History of windows

Windows as openings in the walls in order to let light in were first discovered with the egyptians.
They mostly used animal hide, paper or fabric to cover those holes in the walls to protect
themselves from wind and other natural forces, but were still able to enlighten the room. But later
in the antique empire (around 100 AC), the romans managed to produce glass and build real
windows. The glass was blind at first because it was only smooth on one side and rough on the
other. Around 200 AC, they discovered a new technique where the glass was smooth on both sides
so their windows weren’t only there to let light in anymore, but also to be able to look outside. The
romans mostly built round windows, because they were only able to produce round glass plates
instead of rectangular ones. In Old High German, the term for window was ‘Windauge’ (wind + eye)
which was an opening in the upper parts of the walls of the building to let out smoke from the
wooden stove inside and provide some air exchange.

In the Romanesque era (ca 1000-1250 AC) glass windows were found scarcely and natural light
was not considered important inside of buildings. Only later in the 12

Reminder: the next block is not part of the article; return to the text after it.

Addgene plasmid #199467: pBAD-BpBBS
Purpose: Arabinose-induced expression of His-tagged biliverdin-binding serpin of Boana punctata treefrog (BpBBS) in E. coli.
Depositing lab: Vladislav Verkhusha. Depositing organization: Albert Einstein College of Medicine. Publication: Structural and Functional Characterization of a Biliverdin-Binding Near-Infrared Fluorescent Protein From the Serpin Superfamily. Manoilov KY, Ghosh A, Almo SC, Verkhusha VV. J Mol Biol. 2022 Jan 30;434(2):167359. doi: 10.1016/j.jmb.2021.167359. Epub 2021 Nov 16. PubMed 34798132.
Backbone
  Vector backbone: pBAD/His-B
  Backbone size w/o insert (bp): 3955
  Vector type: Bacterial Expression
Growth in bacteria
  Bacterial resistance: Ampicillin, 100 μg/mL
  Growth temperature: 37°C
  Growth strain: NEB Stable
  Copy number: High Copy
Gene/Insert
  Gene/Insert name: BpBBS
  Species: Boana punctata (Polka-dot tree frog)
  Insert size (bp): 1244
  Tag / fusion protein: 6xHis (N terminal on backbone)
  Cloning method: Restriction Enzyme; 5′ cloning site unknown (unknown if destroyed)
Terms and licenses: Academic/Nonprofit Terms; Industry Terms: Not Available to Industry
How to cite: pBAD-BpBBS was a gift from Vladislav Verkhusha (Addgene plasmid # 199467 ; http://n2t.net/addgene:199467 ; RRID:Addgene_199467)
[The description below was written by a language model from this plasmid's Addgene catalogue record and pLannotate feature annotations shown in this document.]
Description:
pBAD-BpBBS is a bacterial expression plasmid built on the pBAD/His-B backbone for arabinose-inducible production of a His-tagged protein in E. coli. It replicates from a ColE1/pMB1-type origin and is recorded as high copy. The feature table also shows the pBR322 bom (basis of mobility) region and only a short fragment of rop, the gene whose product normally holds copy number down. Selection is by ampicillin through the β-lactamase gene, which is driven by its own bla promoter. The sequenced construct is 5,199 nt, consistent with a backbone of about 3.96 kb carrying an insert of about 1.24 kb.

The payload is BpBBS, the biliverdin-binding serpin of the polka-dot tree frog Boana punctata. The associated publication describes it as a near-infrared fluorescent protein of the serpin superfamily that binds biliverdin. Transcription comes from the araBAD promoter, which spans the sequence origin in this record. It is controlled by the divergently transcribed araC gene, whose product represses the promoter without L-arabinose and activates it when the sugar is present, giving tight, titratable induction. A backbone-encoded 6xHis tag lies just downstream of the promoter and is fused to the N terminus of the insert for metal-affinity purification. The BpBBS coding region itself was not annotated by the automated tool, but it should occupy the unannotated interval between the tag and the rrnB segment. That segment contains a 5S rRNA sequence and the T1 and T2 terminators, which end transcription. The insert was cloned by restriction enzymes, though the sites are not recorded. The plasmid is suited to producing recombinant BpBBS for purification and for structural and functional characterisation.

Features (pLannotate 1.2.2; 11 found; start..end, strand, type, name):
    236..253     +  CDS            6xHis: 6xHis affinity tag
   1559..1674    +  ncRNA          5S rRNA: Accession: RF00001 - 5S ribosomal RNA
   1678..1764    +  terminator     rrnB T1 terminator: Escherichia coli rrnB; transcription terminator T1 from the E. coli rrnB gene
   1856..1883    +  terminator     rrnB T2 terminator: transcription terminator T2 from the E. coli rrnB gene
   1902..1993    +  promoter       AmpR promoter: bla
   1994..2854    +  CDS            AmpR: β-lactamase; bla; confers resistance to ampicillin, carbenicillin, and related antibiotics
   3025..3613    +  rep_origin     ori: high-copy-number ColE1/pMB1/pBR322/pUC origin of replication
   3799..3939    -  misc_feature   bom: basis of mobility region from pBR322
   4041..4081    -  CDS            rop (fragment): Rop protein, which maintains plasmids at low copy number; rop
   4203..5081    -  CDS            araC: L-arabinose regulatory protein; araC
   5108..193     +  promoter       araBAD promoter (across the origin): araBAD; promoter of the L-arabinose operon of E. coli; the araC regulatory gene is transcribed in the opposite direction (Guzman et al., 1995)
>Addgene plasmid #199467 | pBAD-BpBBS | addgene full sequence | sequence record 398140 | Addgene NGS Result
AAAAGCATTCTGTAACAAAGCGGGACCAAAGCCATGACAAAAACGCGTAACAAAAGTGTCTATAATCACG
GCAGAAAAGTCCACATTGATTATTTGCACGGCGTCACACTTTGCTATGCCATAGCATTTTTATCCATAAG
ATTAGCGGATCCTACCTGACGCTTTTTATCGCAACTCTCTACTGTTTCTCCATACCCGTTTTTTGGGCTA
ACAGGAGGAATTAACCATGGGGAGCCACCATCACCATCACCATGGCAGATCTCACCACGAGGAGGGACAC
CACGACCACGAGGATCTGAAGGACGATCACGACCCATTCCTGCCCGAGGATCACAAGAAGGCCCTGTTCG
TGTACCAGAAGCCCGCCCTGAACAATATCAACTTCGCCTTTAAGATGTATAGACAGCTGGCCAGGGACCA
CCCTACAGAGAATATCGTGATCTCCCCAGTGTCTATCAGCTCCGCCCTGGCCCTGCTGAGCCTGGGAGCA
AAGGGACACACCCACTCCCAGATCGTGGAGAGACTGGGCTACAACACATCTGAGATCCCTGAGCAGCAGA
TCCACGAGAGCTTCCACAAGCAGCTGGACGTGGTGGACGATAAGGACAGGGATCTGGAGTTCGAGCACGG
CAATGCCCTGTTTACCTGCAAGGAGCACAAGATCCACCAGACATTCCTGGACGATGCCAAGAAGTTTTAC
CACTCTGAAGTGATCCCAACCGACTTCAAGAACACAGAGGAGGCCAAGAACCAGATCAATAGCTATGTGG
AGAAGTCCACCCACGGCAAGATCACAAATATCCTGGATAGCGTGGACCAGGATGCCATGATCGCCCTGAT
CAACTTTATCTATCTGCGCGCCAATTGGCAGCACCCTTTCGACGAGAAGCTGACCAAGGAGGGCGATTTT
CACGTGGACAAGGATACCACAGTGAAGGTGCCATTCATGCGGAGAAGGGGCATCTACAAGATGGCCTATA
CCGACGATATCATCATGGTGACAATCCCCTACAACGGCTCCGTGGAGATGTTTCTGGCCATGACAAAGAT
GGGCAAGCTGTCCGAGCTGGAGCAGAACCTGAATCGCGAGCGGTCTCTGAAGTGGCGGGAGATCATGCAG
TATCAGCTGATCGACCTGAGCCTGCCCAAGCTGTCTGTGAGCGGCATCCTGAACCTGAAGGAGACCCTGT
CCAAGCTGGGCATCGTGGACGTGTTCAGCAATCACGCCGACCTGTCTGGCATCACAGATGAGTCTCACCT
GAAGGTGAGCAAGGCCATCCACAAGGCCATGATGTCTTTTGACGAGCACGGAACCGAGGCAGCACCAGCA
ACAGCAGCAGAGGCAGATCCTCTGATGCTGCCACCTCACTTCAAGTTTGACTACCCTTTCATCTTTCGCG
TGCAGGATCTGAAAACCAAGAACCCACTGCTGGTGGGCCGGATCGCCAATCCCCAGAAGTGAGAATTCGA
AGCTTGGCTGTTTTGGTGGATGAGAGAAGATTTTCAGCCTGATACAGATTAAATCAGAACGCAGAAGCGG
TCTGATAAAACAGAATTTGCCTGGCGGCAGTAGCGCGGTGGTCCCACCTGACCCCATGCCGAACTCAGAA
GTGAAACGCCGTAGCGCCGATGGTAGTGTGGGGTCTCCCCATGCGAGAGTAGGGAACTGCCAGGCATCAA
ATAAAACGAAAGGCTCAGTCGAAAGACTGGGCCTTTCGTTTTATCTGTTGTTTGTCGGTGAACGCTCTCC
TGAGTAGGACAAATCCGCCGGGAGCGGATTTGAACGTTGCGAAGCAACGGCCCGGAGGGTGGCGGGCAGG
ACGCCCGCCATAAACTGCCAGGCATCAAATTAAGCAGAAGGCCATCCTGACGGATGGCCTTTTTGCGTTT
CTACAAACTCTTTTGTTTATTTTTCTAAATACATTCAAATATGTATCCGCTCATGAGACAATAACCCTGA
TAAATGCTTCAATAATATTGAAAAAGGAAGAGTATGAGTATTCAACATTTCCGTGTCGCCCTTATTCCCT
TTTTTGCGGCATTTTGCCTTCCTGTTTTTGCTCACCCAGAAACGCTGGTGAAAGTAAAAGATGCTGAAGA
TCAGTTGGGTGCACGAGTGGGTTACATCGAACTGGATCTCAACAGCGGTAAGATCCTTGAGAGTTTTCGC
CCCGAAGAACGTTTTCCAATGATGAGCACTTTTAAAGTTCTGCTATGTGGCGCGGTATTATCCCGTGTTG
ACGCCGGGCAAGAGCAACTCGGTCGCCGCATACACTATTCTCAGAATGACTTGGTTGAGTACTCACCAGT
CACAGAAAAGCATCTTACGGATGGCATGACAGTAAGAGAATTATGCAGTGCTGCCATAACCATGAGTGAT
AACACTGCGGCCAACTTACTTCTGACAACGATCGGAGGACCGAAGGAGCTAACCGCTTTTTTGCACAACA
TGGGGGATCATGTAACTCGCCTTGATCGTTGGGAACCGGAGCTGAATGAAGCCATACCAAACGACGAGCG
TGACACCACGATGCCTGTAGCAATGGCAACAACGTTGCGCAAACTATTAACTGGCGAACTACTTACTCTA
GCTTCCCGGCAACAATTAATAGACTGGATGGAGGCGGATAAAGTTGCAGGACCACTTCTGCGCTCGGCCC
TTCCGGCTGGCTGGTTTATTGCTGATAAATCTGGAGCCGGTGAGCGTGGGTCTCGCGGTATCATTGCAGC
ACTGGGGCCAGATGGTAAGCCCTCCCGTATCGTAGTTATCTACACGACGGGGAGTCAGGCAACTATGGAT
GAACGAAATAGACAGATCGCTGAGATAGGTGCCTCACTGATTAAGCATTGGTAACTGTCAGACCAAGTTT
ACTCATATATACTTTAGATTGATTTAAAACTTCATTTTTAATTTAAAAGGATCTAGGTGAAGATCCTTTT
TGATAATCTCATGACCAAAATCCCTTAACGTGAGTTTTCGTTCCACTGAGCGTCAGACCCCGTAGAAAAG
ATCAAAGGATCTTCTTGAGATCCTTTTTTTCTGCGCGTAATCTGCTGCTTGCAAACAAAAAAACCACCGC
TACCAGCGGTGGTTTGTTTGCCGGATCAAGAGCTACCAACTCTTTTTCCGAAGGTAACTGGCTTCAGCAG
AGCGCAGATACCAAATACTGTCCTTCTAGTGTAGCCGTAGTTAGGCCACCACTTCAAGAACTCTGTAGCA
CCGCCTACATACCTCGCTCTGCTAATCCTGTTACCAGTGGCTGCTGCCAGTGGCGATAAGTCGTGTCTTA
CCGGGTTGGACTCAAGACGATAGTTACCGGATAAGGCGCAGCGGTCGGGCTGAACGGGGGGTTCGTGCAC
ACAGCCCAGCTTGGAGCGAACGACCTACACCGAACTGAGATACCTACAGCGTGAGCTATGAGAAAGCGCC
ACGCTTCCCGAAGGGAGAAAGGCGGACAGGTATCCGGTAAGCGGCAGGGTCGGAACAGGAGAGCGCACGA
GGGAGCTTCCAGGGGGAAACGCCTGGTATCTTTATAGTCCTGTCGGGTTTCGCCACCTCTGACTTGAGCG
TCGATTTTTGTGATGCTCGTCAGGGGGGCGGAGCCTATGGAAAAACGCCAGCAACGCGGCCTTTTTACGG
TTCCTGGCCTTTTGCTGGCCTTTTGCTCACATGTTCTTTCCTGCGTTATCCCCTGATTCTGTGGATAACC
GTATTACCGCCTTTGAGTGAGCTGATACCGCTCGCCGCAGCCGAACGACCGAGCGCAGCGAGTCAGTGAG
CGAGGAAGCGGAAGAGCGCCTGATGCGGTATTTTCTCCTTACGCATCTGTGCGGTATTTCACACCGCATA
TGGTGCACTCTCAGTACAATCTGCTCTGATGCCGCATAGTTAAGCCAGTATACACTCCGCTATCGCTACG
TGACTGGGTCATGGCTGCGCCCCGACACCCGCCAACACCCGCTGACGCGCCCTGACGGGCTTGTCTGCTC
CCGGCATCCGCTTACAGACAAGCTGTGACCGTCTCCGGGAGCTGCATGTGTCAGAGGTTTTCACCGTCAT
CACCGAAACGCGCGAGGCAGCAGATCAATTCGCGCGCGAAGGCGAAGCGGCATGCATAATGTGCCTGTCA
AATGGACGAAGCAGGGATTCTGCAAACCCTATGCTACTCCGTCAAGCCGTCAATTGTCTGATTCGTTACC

th century, when the gothic
style of building was discovered, windows started to be more popular. The thought was to build in a
way so people could be closer to god. So the churches were built higher to get closer to heaven. The
Romanesque style was not able to do that. The walls were too thick and heavy and the round
arches, that were typical for that time, could not carry the weight of such high towers that were
intended to be built. This was the cause for some new churches collapsing before they were even
finished.

In the gothic style though, the arches were pointed and slimmer than the prior ones. They could
carry more weight and both the walls and arches could be built lighter than before, which made it
easier to build high towers. Apart from that, light was also considered to be essential, because the
more light came into the church, the closer it was to god. So many windows were put into the walls.
They were made out of stained glass and painted so they would display biblical stories. The
windows were built out of smaller pieces of stained glass that were connected with lead. This also
brought the advantage of the glass not breaking in case of a slight earthquake. The light that fell
into the room was full of different colours which also supported the supernatural aura of the
building. Glass still remained a rare and expensive privilege that was only available for the
wealthier part of the population.

In the beginning, the windows in smaller houses were only non-glazed sliding windows. Later they
were glazed but soon to be replaced by casement windows like we know them today. For a long
time it was usual to have windows with glazing bars, because rectangular shapes glass was only
available in small sizes. With that it was possible to have large windows without having to produce
single glass plates in that size. Only in the 60s when the ‘Float-Glass’ was introduced, it was
possible to produce those. This procedure was revolutionary for the glass industry and replaced
most of the other ways of producing glass plates as well as the windows with glazing bars.